29th October 2019

Summary

The Court of Appeal determined whether the existence of the right to relief from forfeiture amounts to a prospect of “success” at trial when considering an application under CPR r.39.3 to set aside a possession Order.

Facts

Ms Martin was a tenant of a flat in Sidcup pursuant to a long lease. She moved away to Spain and left the property in the hands of her brother. Service charge arrears accrued and the landlord obtained a determination from the FTT that the arrears were payable. The landlord went on to obtain a possession Order on the grounds of forfeiture, however although service charges were reserved as rent under the lease, the possession Order did not comply with the provisions of section 138 of the County Courts Act 1984, which provide for automatic relief from forfeiture if the rent arrears and costs of the action are paid within 28 days of the Order being made.

Issues

When Ms Martin found out about the possession Order, she made an application under CPR r.39.3 to set it aside. CPR r.39.3 requires the applicant to show that i) the application was made promptly; ii) there was a good reason for failing to attend the trial; and iii) she has a reasonable prospect of success at trial.

As regards her prospects of success, Ms Martin relied upon the fact that, though there was a determination against her that the service charge arrears were due, she nevertheless had a right to relief from forfeiture which would cause the lease to be reinstated.

First instance

The Deputy District Judge hearing the application held that Ms Martin did not have a reasonable prospect of success at trial as the existence of a right to relief from forfeiture was not a defence to a claim for possession.

Ms Martin appealed the first instance decision to HHJ Luba QC, who reversed the Judge’s finding, holding that as a successful claim for relief from forfeiture would mean that the tenancy would not be lost despite a possession Order having been made, the tenant would have achieved success.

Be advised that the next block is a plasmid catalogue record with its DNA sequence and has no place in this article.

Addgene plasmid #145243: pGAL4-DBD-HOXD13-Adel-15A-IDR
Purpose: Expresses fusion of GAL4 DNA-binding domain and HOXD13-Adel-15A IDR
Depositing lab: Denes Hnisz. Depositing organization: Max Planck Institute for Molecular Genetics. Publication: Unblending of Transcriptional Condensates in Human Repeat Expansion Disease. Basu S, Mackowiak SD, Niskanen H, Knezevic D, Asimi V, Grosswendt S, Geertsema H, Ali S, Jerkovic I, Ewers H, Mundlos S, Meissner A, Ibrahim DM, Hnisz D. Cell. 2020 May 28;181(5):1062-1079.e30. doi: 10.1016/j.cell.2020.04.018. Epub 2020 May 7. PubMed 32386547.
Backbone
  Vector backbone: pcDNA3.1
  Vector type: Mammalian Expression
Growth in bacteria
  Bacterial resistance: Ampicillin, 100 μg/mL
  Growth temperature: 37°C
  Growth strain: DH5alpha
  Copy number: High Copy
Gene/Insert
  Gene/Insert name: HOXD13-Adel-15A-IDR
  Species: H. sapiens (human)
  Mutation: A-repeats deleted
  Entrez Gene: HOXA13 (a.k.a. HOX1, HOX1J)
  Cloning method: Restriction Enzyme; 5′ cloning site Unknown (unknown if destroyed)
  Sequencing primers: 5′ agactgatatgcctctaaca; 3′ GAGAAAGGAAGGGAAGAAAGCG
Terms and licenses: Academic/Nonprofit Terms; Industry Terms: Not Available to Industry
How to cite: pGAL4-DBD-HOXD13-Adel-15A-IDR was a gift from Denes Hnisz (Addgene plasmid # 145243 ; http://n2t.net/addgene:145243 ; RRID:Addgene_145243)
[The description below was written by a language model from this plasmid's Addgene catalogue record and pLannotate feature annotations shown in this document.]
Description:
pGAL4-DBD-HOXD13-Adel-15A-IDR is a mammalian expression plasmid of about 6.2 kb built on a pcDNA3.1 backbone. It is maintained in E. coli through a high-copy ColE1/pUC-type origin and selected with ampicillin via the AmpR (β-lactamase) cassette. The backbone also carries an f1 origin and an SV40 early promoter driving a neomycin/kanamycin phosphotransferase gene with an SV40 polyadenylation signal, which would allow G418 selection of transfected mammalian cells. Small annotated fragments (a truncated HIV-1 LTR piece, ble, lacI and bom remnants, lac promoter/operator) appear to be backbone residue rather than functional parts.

The landlord appealed to the Court of Appeal.

Decision on appeal

Ms Martin sought by her Respondent’s notice to raise new points in the Court of Appeal relating to i) the validity of the possession order; ii) whether CPR 39.3 was the correct test for the court to apply; iii) whether the landlord had waived the right to forfeit the lease; and iv) whether the proceedings had been properly served.

As points i) and ii) were pure points of law, the Court of Appeal permitted Ms Martin to raise them on appeal, despite those matters not having been argued below.

The Court of Appeal agreed with Ms Martin that the possession Order itself was defective and therefore ought to be set aside as of right – e.g. without applying CPR r.39.3. This was because service charges were reserved as rent in the lease, but the court’s Order simply provided for possession to be given (without a date) and did not provide for automatic relief from forfeiture if the tenant paid the arrears and costs within 28 days of the order. The Order therefore did not comply with section 138 of the County Courts Act 1984. This was not a mere technicality – it was of the utmost importance that the tenant was given the opportunity to pay and to have the lease restored.

Accordingly, the Court of Appeal did not strictly need to consider the point about whether the existence of a right to relief from forfeiture was capable of amounting to a reasonable prospect of success under CPR r.39.3. Nevertheless, the point was an important one and therefore the Court of Appeal dealt with it. It held that the claim for relief from forfeiture was inextricably involved with the claim for possession and that the pre-CPR treatment of the existence of the right to relief applied equally to the post-CPR position. Therefore the tenant in this case was correct – the judge at first instance should have allowed her application.

The Court of Appeal therefore dismissed the appeal.

Comment

This case highlights the common pitfalls of failing to properly consider the terms of a forfeiture Order, especially where the claim is undefended.

All too often, the court is asked to make an immediate possession Order and proper consideration is not given to the provisions of section 138 of the County Courts Act 1984. As this decision shows, this will leave the Order liable to be set aside. This could have dire consequences – in this case the landlord had already disposed of the flat to new tenants.

Another important point to note is that, applying Forcelux v Binnie [2009] EWCA Civ 854, this was not strictly a CPR r.39.3 case as the first summary possession hearing at which the Order was made is not a “trial” for the purposes of the CPR. The Judge should have proceeded under CPR r.3.1(2)(m) and r.3.1(7), in respect of which CPR r.39.3 was only to be applied by analogy (LB Hackney v Findlay [2011] EWCA Civ 8.

There is a tension between the decisions in Forcelux and Hackney in that in Forcelux it was suggested that the court’s discretion to set aside a possession order under CPR 3.1 is wide and unfettered, whereas in Hackney it was held that the CPR 39.3 principles ought to be applied (although with less rigour) save for cases involving unusual or highly compelling factors.

The Court of Appeal attempted to resolve this tension by pointing out that this in case, as in Forcelux, the property was a high value capital asset rather than a tenancy at a rack rent (as in Hackney). In such a case, the court is entitled to take a broader view of what constitutes “success”.